Garner with the Astros in 2006
|Second baseman / Third baseman / Manager|
|Born: April 30, 1949|
Jefferson City, Tennessee
|September 10, 1973, for the Oakland Athletics|
|Last MLB appearance|
|October 2, 1988, for the San Francisco Giants|
|Runs batted in||738|
|Career highlights and awards|
Philip Mason Garner (born April 30, 1949) is an American former professional baseball player and manager. He played in Major League Baseball as an infielder with the Oakland Athletics, Pittsburgh Pirates, Houston Astros, Los Angeles Dodgers and San Francisco Giants from 1973 to 1988. He was manager of the Astros from July 14, 2004 to August 27, 2007, leading Houston to a World Series appearance in 2005.
Garner was originally drafted by the Montreal Expos in the eighth round of the 1970 Major League Baseball draft, but did not sign. Seven months later, he was the third overall pick by the Oakland Athletics in the secondary January 1971 draft. Originally a third baseman when he signed with the Athletics, he was converted to a second baseman as the Athletics had perennial All-Star Sal Bando at third. Garner won two World Series during his time in Oakland in 1973 and 1974. Spending most of his time as a bench player and in the minor leagues. He had a break out year for Oakland in 1976 in which he hit 8 home runs and 74 RBI's that year. He was named an All Star that year the first of his career. He stole a career high 35 bases that year.
Nicknamed "Scrap-Iron" due to his gritty style of play, Garner's best year as a player was in 1977 when he hit 17 HR's, had 77 RBI's, stole 32 bases, hit 35 doubles, and scored 99 runs. Two years later in 1979, he was a member of the World Series champion Pittsburgh Pirates, batting .417 in the 1979 National League Championship Series and .500 (12 for 24) in the World Series. His icon at the time was the scrappy, similarly-mustachioed cartoon hero, Yosemite Sam. He was named an All Star again in 1980 batting .259 while hitting 5 home runs and 58 RBI's while stealing 32 bases. He was named an All Star again for a third and final time in his career the next season in 1981 though his stats declined from previous years. He hit just 1 home run while having 26 RBI's on the year and had just 10 stolen bases.
On August 31, 1981, Garner was traded from the Pirates to the Astros for second baseman Johnny Ray and pitcher Randy Niemann. He would play with Houston until 1987. He helped the Astros reach the 1986 NLCS where they lost in six games to New York Mets this would be his final postseason action he would see of his career. He was traded in 1987 to the Los Angeles Dodgers and then spent a year with San Francisco Giants in 1988. He went through 1989 without signing with anybody and announced his retirement a year later in 1990.
In 1992, Garner replaced Tom Trebelhorn as manager of the Brewers. He quickly installed a running-focused style of play as every starter that year stole at least 10 bases. Standing out were 1992 AL Rookie of the Year Pat Listach who stole 54 bases, veteran Paul Molitor stealing 31, and outfielder Darryl Hamilton stealing 41. This gave the 1992 Brewers a 2nd-place finish in the competitive AL East but Garner's teams in later seasons in Milwaukee would not finish at .500.
During a July 22, 1995 game against the Chicago White Sox, Garner was involved in a bench-clearing brawl, exchanging blows with White Sox manager Terry Bevington in a rare skipper-on-skipper fistfight. Garner, along with Bevington, was suspended four games for the fracas.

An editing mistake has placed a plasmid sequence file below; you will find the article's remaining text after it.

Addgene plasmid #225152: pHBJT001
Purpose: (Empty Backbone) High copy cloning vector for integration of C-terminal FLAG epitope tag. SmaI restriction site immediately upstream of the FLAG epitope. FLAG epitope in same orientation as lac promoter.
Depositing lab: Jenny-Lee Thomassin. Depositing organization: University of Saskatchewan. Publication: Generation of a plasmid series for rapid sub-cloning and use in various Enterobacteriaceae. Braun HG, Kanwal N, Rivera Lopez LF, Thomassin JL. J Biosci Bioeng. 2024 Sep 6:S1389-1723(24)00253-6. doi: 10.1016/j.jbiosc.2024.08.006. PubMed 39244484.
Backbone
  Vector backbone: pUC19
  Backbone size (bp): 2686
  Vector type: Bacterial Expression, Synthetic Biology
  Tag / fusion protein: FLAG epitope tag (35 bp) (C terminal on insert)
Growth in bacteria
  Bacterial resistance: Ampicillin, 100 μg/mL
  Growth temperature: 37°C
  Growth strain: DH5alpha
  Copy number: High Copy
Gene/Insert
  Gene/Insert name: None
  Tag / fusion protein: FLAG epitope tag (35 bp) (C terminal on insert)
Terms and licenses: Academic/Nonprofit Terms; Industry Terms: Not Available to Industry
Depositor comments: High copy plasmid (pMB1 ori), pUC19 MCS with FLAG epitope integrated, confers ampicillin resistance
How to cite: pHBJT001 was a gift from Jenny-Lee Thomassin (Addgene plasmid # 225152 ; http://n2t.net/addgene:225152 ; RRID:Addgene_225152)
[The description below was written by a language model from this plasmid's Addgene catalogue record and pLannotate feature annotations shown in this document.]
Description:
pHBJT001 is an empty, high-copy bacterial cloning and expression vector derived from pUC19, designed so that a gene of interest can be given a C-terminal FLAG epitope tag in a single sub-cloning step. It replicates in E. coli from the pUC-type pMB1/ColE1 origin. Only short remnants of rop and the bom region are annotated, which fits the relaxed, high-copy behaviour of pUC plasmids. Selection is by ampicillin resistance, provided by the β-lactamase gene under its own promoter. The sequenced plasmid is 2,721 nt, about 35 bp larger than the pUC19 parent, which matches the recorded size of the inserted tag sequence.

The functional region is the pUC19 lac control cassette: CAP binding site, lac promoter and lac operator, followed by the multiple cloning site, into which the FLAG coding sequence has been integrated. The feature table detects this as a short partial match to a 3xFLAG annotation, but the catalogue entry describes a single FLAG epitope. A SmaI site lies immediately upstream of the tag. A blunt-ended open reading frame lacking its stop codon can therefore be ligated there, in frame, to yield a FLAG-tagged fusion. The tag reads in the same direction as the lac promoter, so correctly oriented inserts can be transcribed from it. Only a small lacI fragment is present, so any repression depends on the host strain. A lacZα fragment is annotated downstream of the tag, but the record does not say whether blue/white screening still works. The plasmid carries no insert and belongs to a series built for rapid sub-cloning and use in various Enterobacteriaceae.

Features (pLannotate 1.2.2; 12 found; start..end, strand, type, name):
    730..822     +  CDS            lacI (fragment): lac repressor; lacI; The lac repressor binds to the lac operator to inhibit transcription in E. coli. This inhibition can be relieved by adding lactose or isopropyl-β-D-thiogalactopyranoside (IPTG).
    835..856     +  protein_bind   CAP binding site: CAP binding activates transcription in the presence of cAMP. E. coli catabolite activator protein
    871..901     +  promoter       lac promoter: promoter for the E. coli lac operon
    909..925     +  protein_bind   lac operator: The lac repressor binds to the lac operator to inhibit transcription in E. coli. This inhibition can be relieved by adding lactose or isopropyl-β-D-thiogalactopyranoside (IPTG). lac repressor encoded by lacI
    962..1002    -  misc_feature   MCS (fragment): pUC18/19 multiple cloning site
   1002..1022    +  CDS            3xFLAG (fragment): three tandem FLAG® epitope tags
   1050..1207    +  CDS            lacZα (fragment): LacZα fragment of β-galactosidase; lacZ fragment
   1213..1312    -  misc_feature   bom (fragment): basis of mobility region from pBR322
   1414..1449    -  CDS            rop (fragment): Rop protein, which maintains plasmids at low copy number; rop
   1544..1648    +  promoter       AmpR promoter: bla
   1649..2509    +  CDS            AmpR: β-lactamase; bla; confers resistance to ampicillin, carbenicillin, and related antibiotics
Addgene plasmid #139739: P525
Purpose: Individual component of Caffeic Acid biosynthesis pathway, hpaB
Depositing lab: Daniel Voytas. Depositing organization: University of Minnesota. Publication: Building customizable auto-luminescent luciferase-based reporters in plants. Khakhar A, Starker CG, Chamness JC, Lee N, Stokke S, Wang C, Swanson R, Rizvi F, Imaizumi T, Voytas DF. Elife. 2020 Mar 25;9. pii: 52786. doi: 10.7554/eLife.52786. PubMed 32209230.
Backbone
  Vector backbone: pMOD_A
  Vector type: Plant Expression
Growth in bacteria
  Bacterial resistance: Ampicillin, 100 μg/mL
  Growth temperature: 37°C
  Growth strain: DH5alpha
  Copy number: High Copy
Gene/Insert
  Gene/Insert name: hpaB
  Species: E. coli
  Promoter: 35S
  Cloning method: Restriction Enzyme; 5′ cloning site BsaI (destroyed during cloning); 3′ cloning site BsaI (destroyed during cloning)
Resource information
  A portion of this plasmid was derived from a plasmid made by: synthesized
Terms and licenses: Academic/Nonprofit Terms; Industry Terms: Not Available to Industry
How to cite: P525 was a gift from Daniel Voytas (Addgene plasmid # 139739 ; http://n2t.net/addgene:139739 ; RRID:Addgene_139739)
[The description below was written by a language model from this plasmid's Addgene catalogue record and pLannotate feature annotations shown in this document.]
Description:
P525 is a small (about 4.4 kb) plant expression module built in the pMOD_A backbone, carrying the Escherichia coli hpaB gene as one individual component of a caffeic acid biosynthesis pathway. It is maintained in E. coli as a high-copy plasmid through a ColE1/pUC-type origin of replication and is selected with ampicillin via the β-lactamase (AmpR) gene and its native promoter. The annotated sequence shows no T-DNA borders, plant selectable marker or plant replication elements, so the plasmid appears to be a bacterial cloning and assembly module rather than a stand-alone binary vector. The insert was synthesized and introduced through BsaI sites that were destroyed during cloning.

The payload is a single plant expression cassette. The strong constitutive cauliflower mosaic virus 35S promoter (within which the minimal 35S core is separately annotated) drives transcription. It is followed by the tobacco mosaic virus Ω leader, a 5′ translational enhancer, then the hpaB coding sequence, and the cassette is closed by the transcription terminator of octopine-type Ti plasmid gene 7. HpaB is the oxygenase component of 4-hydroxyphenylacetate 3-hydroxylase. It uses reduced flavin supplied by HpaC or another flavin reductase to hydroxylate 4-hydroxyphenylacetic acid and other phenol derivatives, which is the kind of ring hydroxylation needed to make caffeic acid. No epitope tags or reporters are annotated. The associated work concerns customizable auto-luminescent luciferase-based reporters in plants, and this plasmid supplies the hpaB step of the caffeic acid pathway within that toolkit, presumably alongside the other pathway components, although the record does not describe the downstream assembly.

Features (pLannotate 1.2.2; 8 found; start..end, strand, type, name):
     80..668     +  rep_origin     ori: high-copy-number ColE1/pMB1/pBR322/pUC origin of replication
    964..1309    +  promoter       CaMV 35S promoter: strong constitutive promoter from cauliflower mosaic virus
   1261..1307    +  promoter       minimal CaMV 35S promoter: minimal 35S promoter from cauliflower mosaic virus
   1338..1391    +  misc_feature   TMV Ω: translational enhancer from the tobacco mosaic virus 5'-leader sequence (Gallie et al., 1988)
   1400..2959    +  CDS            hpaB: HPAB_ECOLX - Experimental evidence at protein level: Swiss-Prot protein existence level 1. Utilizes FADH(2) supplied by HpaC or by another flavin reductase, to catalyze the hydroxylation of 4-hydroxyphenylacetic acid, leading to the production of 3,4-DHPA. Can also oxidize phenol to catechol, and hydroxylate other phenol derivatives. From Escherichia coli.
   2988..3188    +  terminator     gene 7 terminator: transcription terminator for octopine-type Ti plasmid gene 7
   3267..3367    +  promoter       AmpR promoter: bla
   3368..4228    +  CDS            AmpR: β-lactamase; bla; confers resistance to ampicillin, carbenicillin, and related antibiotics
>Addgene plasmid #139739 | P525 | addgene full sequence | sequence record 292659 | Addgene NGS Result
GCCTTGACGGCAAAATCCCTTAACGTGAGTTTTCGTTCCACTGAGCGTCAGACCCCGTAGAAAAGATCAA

In 2000, Garner was hired to manage the Tigers, in their inaugural season at Comerica Park. The Tigers were in contention for the American League Wild Card berth for much of the season, but faded and finished 79-83. Garner didn't manage a winning season in his years in Detroit, and when his 2002 team began the season 0-6, he and general manager Randy Smith were fired.
The 2004 season was different for Garner. After the Houston Astros had a slow start under then-manager Jimy Williams, Garner was brought in mid-season to replace Williams and led the Astros to a National League Wild Card berth, eventually losing in seven games to St. Louis in the National League Championship Series. The team experienced another slow start in 2005 but made a run once again late in the season and came back to win another National League Wild Card. This time, Houston would beat the St. Louis Cardinals in the National League Championship Series in six games and win the pennant only to be swept by the Chicago White Sox in the World Series.
Under his leadership in the last 12 games of the 2006 season, the Astros won 10 and lost 2 putting them a game and half behind the Division winners. Garner's contract was extended through the end of the 2008 season by the Astros. As manager of a pennant winning team the year before, Garner managed the 2006 National League All-Star Team in Pittsburgh on July 11 2006. Garner cites Chuck Tanner, his manager during his time with the Pirates, as one of his biggest coaching influences .
Garner is a strong advocate of having six relief pitchers on the roster as opposed to an extra hitter on the bench.
On August 27, 2007, Phil Garner was released from the position of Manager from the Astros, along with General Manager Tim Purpura. Cecil Cooper was named interim manager for the remainder of the season.
In 1860 games over 16 seasons, Garner posted a .260 batting average (1594-for-6136) with 780 runs, 299 doubles, 82 triples, 109 home runs, 738 RBI, 225 stolen bases, 564 bases on balls, .323 on-base percentage and .389 slugging percentage. He finished his career with an overall .965 fielding percentage playing at second and third base and shortstop. In 21 postseason games, he batted .309 (21-for-68) with 10 runs, 5 doubles, 1 triple, 1 home run, 8 RBI and 8 walks.
Garner has been involved in some of the longest post-season games in the history of baseball.